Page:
How micromobility could change the industry

Making mobility more sustainable is core to the automotive industry’s future success. But it will mean embracing other forms of transport, some of them much smaller than we’re used to.

Automotive is an integral part of government plans around the world to reduce carbon emissions and become more sustainable.

There’s a huge emphasis placed on passenger and commercial vehicles – highlighted by the push to electrify the vehicle parc – but that isn’t the only avenue to reducing the impact of personal mobility on the environment.

Bicycles, mopeds and e-kickscooters, whether electric or traditionally powered, are all part of the future. And a survey by consultancy firm McKinsey & Company shows the willingness to take control of new modes of transport, not just in the UK but around the world too.

The Mobility Ownership Consumer Survey, conducted by the McKinsey Center for Future Mobility, showed there was real enthusiasm about the different options available, with almost 70% stating that they were willing to use micromobility vehicles for their commute.

Results showed that whether it was China, the US or the UK, the humble bicycle was the most popular form of alternative, but there was also an embracing of mopeds and e-kickscooters. In the UK, 23% of respondents were open to using those modes of transport – in China that leapt to 37%.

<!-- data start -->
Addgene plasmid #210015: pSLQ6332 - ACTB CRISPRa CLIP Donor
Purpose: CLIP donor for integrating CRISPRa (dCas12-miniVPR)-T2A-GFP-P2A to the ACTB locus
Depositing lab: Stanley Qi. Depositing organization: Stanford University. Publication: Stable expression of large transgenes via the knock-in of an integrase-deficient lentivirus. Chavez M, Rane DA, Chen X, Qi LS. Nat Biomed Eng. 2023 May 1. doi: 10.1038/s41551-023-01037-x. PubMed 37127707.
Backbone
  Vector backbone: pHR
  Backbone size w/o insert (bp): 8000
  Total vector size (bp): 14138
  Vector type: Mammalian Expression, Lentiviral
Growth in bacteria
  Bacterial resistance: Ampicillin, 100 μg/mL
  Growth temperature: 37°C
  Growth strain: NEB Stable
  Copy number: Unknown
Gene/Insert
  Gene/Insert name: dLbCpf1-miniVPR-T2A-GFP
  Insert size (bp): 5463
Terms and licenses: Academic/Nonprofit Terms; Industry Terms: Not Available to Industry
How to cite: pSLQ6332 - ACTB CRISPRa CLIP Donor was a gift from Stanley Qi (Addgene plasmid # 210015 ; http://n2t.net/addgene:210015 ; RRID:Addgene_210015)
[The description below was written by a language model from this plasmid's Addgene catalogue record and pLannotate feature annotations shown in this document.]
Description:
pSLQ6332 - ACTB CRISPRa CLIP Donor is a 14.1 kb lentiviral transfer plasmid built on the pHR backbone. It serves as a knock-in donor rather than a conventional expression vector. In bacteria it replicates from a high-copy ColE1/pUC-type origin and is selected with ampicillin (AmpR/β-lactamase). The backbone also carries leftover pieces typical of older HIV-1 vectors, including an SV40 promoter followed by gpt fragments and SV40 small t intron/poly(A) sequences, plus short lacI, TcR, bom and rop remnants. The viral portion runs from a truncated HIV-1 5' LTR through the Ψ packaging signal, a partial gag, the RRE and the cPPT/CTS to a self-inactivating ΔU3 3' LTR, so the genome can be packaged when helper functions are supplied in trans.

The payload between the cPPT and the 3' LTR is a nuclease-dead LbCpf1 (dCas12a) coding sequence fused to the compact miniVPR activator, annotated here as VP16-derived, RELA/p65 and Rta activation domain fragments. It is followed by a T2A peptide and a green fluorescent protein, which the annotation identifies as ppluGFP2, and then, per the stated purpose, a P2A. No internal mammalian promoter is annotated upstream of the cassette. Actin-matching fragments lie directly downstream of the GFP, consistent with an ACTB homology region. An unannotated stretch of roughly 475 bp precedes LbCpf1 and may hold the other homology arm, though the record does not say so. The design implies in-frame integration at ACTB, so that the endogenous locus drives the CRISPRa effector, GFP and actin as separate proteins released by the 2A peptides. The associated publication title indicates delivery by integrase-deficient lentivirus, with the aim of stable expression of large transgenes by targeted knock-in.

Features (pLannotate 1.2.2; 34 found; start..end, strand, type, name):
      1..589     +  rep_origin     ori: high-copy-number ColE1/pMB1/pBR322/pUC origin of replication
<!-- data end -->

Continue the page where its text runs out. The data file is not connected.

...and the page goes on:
Two-wheeled transport is key to reducing emissions and dependency on fossil fuels and the options are expanding. You only have to look at the different mopeds on the market – especially electric versions – to see how the market is adapting to growing demand.

The biggest brands in the industry are working together to make it happen: KTM, Piaggio, Honda and Yamaha are joining forces to develop the battery technologies that will power everything from motorcycles to mopeds, quadricycles to scooters. Even car companies are getting involved – SEAT has launched both an electric moped and an e-kickscooter.

But the growth in micromobility options and the public’s willingness to embrace them does raise challenges for the industry, highlighted by McKinsey & Company:

“Shared-mobility providers must understand local transportation habits for any city or region in which they wish to operate. Generally, providers first pick the cities in which they want to operate and then examine local preferences to determine what modes of transport will be in greatest demand. At some point, they may expand their product portfolios – for instance, adding mopeds to the bicycle options – in certain locations. A combined fleet, in which vehicles have different maintenance requirements, charging needs, and life cycles, will also increase strategic and operational demands,” it said.

Any shift to micromobility will also impact charging and parking requirements, public-transit operators and also the cities they operate in.

As the world shifts, it isn’t just an electrified fleet of passenger and commercial vehicles that will keep us all mobile and the economy moving, but micromobility options too.